Doctor Who threw fans an intriguing curveball last week, when it was revealed that after losing his sight due to exposure to the vacuum of space, the Doctor was still blind despite claiming to have technology capable of restoring his vision. Normally, when the Time Lord displays such telltale signs of wear and tear, a regeneration isn't too far around the corner. But is that all Steven Moffat and the rest of this season's writers had in mind when they hit their title character with this particular obstacle?
As 'Extremis' intends to point out, there's a real concern that any weakness shown on behalf of the Doctor would afford whoever (or whatever) resides within the vault the opportunity to turn the tables on their captors and do whatever unspeakable things they're capable of that presumably got them thrown in the vault in the first place. It makes for an intriguing wrinkle in the Doctor's story, especially as it pertains to the final run of Peter Capaldi in the role.
But while the Doctor's visual impairment allows for the series to explore a storyline wherein the lead character is facing a unique challenge that puts him at a rare disadvantage with his adversaries – both those inside the vault and otherwise – it also creates an interesting thread pertaining to the Doctor's relationship with people like Nardole and Bill. Here we see one of the main reasons why Matt Lucas's Nardole was brought along for the ride in season 10, and it has to do with much more that the actor's gift for comedy. Given the extreme nature of the Doctor's condition, he needs someone to confide in, even if it's just to generate intrigue with regard to those he chooses to keep the truth from. In that case, the Doctor's blindness becomes a way for the series to further explore his relationship with Bill, as his reasons for keeping the truth from her speak to the nature of their association and the lengths he will go to protect her.
This time, though, what the Doctor is protecting his newest companion from is the truth, which later becomes a facet of the episode itself as the story line gradually swirls around a mysterious document held by the Vatican called the Veritas and the Truth that its pages contain. The episode's fascination with the truth also plays into the mystery of who is in the vault and why, which it gets around to in a series of playful asides that make the most of Michelle Gomez's wonderfully droll line delivery and Missy's generally twisted sense of humor and demeanor. And since Steven Moffat wrote it, 'Extremis' uses the emphasis on Truth as a reason to twist around its own narrative, promising one answer after another while building toward an inevitable cliffhanger.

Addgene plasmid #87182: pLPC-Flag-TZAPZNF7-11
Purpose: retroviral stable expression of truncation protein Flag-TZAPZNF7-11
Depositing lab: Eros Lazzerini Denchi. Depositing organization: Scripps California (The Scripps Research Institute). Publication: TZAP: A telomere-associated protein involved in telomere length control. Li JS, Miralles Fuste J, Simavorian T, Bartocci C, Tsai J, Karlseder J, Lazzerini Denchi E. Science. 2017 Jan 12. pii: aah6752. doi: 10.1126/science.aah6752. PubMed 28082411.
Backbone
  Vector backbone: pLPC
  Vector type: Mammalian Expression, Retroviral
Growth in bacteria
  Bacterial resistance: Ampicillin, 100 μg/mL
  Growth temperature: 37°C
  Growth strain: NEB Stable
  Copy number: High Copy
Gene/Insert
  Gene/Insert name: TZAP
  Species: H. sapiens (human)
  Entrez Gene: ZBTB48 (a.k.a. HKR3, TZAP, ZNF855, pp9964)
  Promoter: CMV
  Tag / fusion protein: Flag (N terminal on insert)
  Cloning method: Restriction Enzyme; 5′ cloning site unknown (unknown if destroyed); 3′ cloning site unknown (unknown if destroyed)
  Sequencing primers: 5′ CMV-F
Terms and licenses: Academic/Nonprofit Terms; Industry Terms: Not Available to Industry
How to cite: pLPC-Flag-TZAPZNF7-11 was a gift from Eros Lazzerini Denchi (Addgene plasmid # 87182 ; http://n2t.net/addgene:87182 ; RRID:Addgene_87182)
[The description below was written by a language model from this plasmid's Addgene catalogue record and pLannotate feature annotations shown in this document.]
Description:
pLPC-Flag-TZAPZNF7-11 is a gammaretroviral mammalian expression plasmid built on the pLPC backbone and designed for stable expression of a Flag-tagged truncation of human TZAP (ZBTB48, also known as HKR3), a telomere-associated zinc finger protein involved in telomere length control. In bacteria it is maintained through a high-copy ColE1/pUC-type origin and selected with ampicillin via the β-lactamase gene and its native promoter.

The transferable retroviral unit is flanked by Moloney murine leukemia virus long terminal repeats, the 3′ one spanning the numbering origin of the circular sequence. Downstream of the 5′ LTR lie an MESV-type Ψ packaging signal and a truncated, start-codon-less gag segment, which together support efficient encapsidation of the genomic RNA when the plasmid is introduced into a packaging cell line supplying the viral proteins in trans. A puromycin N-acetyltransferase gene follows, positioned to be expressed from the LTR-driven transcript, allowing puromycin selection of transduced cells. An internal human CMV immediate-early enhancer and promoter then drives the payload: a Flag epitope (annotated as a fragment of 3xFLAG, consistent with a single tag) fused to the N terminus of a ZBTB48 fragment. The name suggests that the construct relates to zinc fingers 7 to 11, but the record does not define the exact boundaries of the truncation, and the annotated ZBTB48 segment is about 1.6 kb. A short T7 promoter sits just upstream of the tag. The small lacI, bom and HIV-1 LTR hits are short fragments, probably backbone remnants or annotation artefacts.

Although 'Extremis' is more remarkable for its structure than its story, there are times when the hour gets away with it based on vibe alone. Even more so than the season's trip into horror with 'Knock Knock', the story at hand relies on a pervasive sense of foreboding counteracted with its title character's beyond-steely resolve and unwillingness to give up. That feeling begins with the Doctor using his sonic sunglasses as a paltry workaround to his blindness, and continues to build when the pope stops by with concerns over a document that, when read, causes the reader – even devout Catholics for whom it would be a mortal sin – to take their own life. While all of this is unfolding, Moffat introduces a flashback that reveals how Missy got into the vault in the first place, and that the Doctor's oath is also a life-saving measure to keep the warped Time Lord from being executed.
The hour has fun with its exploration of the Truth and in slowly pulling the rug out from under both audience and character. The reveal that the Doctor, Bill, and Nardole are in a massive computer simulation meant to test possible outcomes for an imminent alien invasion gives Moffat the chance to deliver a handful of delightfully unnerving scenes, culminating with a mass suicide at CERN that's made infinitely weirder with a number-guessing game that helps illustrate just how off everything is before Nardole figures out the whole thing is a simulation and is promptly deleted.
As with the reveal that Missy (or The Master) is in the vault, the revelation that the Doctor is in a simulation and he's emailed his simulated memories to his real self falls a bit flat. There's been so much speculation about the vault's contents that working all the way back to the beginning before actually opening the box's doors to the audience is a little like asking someone to RSVP to their own surprise party. It's a good bet that Moffat will have another surprise once the doors are opened, but as a delivery system for the truth about what's in the vault and a lead-up to a multi-episode arc about a pending alien invasion, 'Extremis' can no more sustain the tension and existential threat it builds with its various mysteries and promises than it can pay them off in a satisfying way.
Still, for an episode that comes dangerously close to "It was all a dream" territory, 'Extremis' manages to avoid being locked in that category by having the Doctor's trip to a virtual reality become a waking nightmare, one that will require the assistance of Missy (or whatever form The Master has taken) in order to survive.
Doctor Who continues next Saturday with 'The Pyramid at the End of the World' @9pm on BBC America.